Holding Yuan, Pakistan falls into Dragon trap


by Manzoor Ahmed
Pakistan’s surrender to the Chinese authority was in the making ever since China dangled the mammoth carrot of $46 billion-project called the China Pakistan Economic Corridor (CPEC) which had both the politicians and Generals drooling.Now, with the central bank of Pakistan allowing the Chinese currency, Yuan, to be used as the principle currency for trading and investment between the two countries, even the little doubt there was about such an abject capitulation to the Dragon has been wiped out.
The fear of some well-meaning citizens that the Chinese moves were nothing but an “East India Move“ to subjugate Pakistan’s sovereignty has become a reality. Although the government and their various spokesmen, both in and outside government, have been at pains to claim that the decision would benefit Pakistan immensely, very few people are willing to believe it. Most are sceptical or ignorant while a few are openly critical of Pakistan falling into the trap of the Dragon.
The Pakistani business paper, Business Recorder, in a note of caution, recently wrote that the decision would in fact help the Chinese in buying property and other assets in Pakistan while Pakistanis may stand no chance to do so in China. In the end, Pakistan could become a Yuan-debt nation with serious consequences. This is how it is likely to pan out—Chinese coming for business in Pakistan may open bank accounts and use the deposit money to lend against imports from China and thus creating, in some years, the scenario of Yuan-debt crisis. This will push the Chinese companies to convert the Yuan-debt into rupees for investment in Pakistan-based assets. As a result, the Chinese would have enough liquidity in Pakistan to invest in businesses and land, a possibility which none of the political leaders are willing to tell their people.
The Business Recorder visualised that a “likely scenario could be Chinese buying bulk of agriculture and other land, and businesses in Pakistan to increase Chinese domination in Pakistan. “
A Pakistani analyst Khawaja IkramUlHaq has been more direct and blunt: “The way things are going they might soon start purchasing power companies and power plants…the Chinese just have too much money -the next sectors that they may takeover are hotels and companies like PIA and Pakistan Steel. So, Pakistan’s future looks likely as a Chinese controlled puppet country. “
Even more conservative experts like banking officials in Pakistan have flagged similar concerns. They point out that since Pakistan is already burdened with a large and persistent deficit in its bilateral trade with China, there is an ever increasing need to replenish the supply of Yuan. Pakistan’s bilateral trade deficit with China has risen sharply, almost triple, since the signing of the swap agreement from $4 billion to $12 billion. If the swap arrangement were to extend beyond trade payments, to commercial banking or payment for services, then there is a great risk of creating a parallel currency in the country with its own complicated repercussions.
The bankers also point out that while the Chinese banking system was tuned to handle transactions in Yuan and other regional currencies, there is no evidence of the Pakistani banking system capable of dealing with Yuan payments. The banks themselves might take some time to understand and fine-tune the new currency in the market. But a bigger challenge would be for the banks to convince businessmen and other investors that dealing in Yuan would benefit them.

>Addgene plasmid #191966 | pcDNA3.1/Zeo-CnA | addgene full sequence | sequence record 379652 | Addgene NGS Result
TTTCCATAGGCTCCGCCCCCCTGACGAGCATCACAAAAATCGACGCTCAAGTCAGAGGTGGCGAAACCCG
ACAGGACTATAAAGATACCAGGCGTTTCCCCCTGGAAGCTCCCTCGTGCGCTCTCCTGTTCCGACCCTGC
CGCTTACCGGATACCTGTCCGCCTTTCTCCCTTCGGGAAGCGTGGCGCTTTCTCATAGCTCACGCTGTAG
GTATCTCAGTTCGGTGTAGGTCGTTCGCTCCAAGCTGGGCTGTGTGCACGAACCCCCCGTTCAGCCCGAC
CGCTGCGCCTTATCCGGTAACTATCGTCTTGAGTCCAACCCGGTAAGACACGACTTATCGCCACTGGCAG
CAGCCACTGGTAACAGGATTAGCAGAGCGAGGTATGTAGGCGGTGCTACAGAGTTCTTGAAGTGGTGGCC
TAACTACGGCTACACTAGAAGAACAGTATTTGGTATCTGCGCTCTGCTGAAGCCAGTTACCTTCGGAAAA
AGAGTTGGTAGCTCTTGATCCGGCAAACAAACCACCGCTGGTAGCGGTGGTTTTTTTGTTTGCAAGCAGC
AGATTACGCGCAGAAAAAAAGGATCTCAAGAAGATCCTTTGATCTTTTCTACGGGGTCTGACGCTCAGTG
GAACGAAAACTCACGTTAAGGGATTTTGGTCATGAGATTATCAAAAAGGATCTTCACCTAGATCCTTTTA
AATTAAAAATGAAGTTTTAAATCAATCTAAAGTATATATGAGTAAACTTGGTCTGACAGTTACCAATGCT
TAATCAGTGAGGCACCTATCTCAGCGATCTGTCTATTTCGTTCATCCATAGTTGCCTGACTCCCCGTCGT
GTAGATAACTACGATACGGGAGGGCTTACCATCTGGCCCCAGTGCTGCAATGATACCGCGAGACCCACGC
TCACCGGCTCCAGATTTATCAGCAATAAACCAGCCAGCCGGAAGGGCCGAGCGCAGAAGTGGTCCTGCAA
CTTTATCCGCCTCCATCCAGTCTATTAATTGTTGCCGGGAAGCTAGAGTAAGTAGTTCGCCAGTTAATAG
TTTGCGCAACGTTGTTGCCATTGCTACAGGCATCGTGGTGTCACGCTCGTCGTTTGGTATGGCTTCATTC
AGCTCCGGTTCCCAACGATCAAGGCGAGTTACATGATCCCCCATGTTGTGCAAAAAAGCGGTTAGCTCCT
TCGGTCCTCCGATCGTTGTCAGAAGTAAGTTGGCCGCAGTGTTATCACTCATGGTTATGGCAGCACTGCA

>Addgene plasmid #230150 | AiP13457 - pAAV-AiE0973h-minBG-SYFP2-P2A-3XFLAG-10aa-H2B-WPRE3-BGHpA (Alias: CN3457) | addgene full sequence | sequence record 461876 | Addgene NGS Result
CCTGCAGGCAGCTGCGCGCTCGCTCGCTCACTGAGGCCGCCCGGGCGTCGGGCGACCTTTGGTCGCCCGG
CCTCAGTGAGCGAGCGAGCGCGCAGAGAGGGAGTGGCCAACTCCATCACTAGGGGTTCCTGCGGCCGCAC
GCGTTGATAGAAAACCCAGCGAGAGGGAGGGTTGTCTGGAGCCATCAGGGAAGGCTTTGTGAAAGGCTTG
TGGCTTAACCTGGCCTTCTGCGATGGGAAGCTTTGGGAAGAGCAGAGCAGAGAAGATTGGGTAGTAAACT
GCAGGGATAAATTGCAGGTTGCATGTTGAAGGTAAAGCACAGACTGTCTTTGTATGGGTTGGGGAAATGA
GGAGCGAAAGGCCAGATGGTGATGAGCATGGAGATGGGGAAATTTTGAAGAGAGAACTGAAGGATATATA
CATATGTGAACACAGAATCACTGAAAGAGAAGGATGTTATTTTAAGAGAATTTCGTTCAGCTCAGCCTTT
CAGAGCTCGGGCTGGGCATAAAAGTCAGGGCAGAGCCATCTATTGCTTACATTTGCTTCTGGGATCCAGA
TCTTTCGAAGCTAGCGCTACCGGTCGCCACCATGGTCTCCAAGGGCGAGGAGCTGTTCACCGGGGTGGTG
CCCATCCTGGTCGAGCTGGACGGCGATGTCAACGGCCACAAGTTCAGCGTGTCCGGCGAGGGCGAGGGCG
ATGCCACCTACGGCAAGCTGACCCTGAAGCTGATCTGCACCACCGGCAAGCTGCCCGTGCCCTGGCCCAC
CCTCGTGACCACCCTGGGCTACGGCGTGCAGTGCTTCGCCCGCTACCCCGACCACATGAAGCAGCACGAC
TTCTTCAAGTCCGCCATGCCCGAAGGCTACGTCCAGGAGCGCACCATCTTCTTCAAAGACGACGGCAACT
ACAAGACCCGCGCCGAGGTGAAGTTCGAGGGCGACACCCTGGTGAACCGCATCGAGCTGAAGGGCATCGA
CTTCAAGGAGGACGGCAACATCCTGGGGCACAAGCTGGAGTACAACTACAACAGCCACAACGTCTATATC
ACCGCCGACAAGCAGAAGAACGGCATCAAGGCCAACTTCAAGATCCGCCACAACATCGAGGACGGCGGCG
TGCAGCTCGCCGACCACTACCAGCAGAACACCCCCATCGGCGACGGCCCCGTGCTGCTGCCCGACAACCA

Then there is the question of repayment of loans and accumulated debts to Chinese companies and government. Many in Pakistan, and elsewhere, who see the Chinese initiative as a Debt Trap Enticement, cite the case of African countries and Sri Lanka to point out how countries in debt to China are eventually forced to compromise on sovereignty and pay heavily by way of granting their precious resources to Chinese companies.
For instance, Sri Lanka borrowed 301 million USD from China with an interest rate of 6.3%, while the interest rates on soft loans from the World Bank and the Asian Development Bank (ADB) are only 0.25-3%. The estimated national debt of Sri Lanka is 64.9 billion USD, of which 8 billion USD is owed to China as a result of their high interest rates. This is exactly what is happening in Pakistan with heavy loans from Chinese banks at high interest rates to fund CPEC projects. Several experts believe that it would take 40 years or near about to pay back these loans. This debt trap pressure has forced Pakistan to give extraordinary concessions to Chinese businesses including raising a special security force for their protection in the areas contiguous to the CPEC.
The hidden costs of the Chinese investment ploy might seem small in comparison but are equally damaging to Pakistan. For instance, the local markets are flooded with low-cost Chinese products. In Pakistan, this has led to the closure of nearly 200 textile mills. In addition, the Chinese companies prefer to employ Chinese workers in their project, giving little employment opportunities to the local workers; a significant part of the Chinese work force come from prisons.
The social costs of the Chinese `invasion` have already started causing concerns among the people. For example, recently a video went viral on social media sites showing a number of Chinese workers beating up police personnel who were deployed to protect them in Noor Pur camp (Khanewal, Punjab). What has riled the people is the video showing the project manager standing arrogantly on the bonnet of the police jeep in his joggers and shorts and directing the assault. The outrage on the social media sites are an indication of the upcoming troubled days between China and Pakistan, at the people’s level.
The economic and social cost of falling into the trap of the Dragon could thus prove too much for Pakistan in the near future.